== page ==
Patient Information: Making a Complaint
patient information: making a complaint
9. How do I make a complaint (or compliment)?
Making a complaint
In rare circumstances, you may feel that you have not been treated properly by a healthcare professional or by the NHS. It is possible to make a complaint about your medical or personal treatment if you feel you have a valid reason. People make a complaint for many reasons, for example you may feel that:
- you have been discriminated against because of your culture, religion, nationality or skin colour,
- you have not been offered information in a way that you can easily understand,
- you have not been offered the services you are entitled to,
- your diagnosis was incorrect,
- your medical treatment was inappropriate,
- your treatment has had a detrimental effect on your health.
It is not possible to list here all of the reasons why people make a complaint, or to tell you whether your complaint is valid. However, this document will help you to understand how to make a complaint if you need to do so.
If you are not satisfied with the treatment you are receiving from your doctor or any other healthcare professional, talk to the person concerned and tell them why you are dissatisfied. There may be a simple explanation for their behaviour, such as a cultural misunderstanding or a simple mistake, which can be resolved quickly. This is called an informal complaint because the situation is resolved without a formal record of the problem being made.
If your complaint is with your local doctor or a member of the local health team and you do not want to discuss it with them, then all surgeries have a person who acts as a mediator. Talk to the receptionist at your surgery and ask if it is possible to talk to this person. A mediator may be able to sort the problem out immediately, or they may arrange a meeting between you, themselves and the person you are complaining about to discuss a solution to the problem.
If your complaint involves the local hospital – because you were either an outpatient or an inpatient - an organisation is available to help you to resolve the problem. Called the Patient Advice and Liaison Service (PALS), there is a branch in every NHS hospital and Trust, where you will be able to contact them.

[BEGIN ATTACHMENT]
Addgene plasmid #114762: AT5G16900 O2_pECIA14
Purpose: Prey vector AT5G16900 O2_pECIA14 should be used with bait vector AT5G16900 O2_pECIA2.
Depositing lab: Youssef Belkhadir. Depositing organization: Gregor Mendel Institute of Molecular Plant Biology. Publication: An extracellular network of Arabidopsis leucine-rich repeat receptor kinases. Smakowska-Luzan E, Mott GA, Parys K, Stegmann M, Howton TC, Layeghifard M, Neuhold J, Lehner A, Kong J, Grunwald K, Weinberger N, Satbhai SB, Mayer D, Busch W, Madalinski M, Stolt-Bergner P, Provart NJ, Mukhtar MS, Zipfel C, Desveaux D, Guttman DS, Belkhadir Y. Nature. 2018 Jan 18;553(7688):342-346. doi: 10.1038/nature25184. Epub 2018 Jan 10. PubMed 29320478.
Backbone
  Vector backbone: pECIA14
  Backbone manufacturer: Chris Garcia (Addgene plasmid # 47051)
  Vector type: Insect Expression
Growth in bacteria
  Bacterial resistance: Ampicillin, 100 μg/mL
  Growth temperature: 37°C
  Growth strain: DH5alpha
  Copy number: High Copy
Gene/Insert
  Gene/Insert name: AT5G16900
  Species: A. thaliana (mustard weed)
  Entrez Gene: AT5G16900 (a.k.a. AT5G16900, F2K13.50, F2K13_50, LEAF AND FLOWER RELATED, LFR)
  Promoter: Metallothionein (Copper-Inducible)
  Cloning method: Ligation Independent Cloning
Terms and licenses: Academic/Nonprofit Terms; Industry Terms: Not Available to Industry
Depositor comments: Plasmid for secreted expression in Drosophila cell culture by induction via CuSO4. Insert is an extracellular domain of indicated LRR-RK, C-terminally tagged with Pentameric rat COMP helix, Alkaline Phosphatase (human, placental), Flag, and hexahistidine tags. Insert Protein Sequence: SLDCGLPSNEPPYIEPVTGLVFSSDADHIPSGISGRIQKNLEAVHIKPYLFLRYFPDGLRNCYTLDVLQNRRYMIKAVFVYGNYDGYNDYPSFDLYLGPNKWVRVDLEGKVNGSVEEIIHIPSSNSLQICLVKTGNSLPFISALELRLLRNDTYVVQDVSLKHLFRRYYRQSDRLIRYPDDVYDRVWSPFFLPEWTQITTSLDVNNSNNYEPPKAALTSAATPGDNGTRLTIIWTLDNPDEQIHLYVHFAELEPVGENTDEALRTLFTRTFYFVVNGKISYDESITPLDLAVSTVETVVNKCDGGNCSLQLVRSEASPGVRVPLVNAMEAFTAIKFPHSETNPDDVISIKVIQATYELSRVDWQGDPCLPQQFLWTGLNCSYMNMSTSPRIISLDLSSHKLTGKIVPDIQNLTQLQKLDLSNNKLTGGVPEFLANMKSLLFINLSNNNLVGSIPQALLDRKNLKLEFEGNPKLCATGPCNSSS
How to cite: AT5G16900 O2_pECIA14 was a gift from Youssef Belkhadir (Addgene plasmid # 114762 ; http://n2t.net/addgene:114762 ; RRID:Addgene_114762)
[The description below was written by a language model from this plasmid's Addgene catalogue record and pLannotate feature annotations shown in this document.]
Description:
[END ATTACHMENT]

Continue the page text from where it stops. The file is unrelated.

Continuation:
- You can find out more about PALS and its work here. It offers a completely unbiased and free service to all patients.
The formal complaint process
If your complaint is serious, or has not been resolved by making an informal complaint, there are guidelines on the process of making a formal complaint. Making a formal complaint is not complicated. Someone at PALS will be able to help and support you if you need to make a formal complaint, and they will explain the whole process to you.
The following web pages contain documents explaining the formal complaint procedures in detail:
- This document provides details on how to complain about the NHS treatment you have received. It also contains a small section on how to compliment people for your care.
- This document is currently only available in English.
- This document from the Department of Health also provides details about the complaint procedure. This document is currently available only in English.
- The Patients Association is a consumer group that is working for all patients to improve their experience of the NHS. This excellent booklet fully details the entire complaint process. Available currently in English only.
Paying a compliment
It is also possible to let staff know that they have worked well and that you are satisfied with your treatment. However, no formal process exists for saying 'Thank you' to staff. Here are some suggestions on how to pay healthcare staff a compliment for their work:
- You might like to write a letter of thanks to individual staff or a group of staff, or to the manager of the doctor's surgery, clinic or hospital where you were treated, telling them of your experience. If necessary a translator will be able to help you with this.
- You could visit the clinic or ward where you received treatment and take in a present. Traditionally in the UK, patients visit their doctor or a ward and take in a box of chocolates for everyone there to enjoy. Why not take in some of your traditional sweets or foods to say thank you in your own way?
- Other traditional gifts include flowers, plants and non-religious pictures, taken in person and given to an individual or a group of people.
- Do not take in money or anything expensive. Your gift is a token of your thanks to staff. Expensive gifts may be considered to be bribes or even offensive.
- Some people may not wish to take a gift from a patient, but this is not a sign of disrespect to you. In these cases, you may be able to make a donation to a local charity or the ward or clinic instead.
- Perhaps you could offer to advise staff about how to care for people from your community and so help future patients.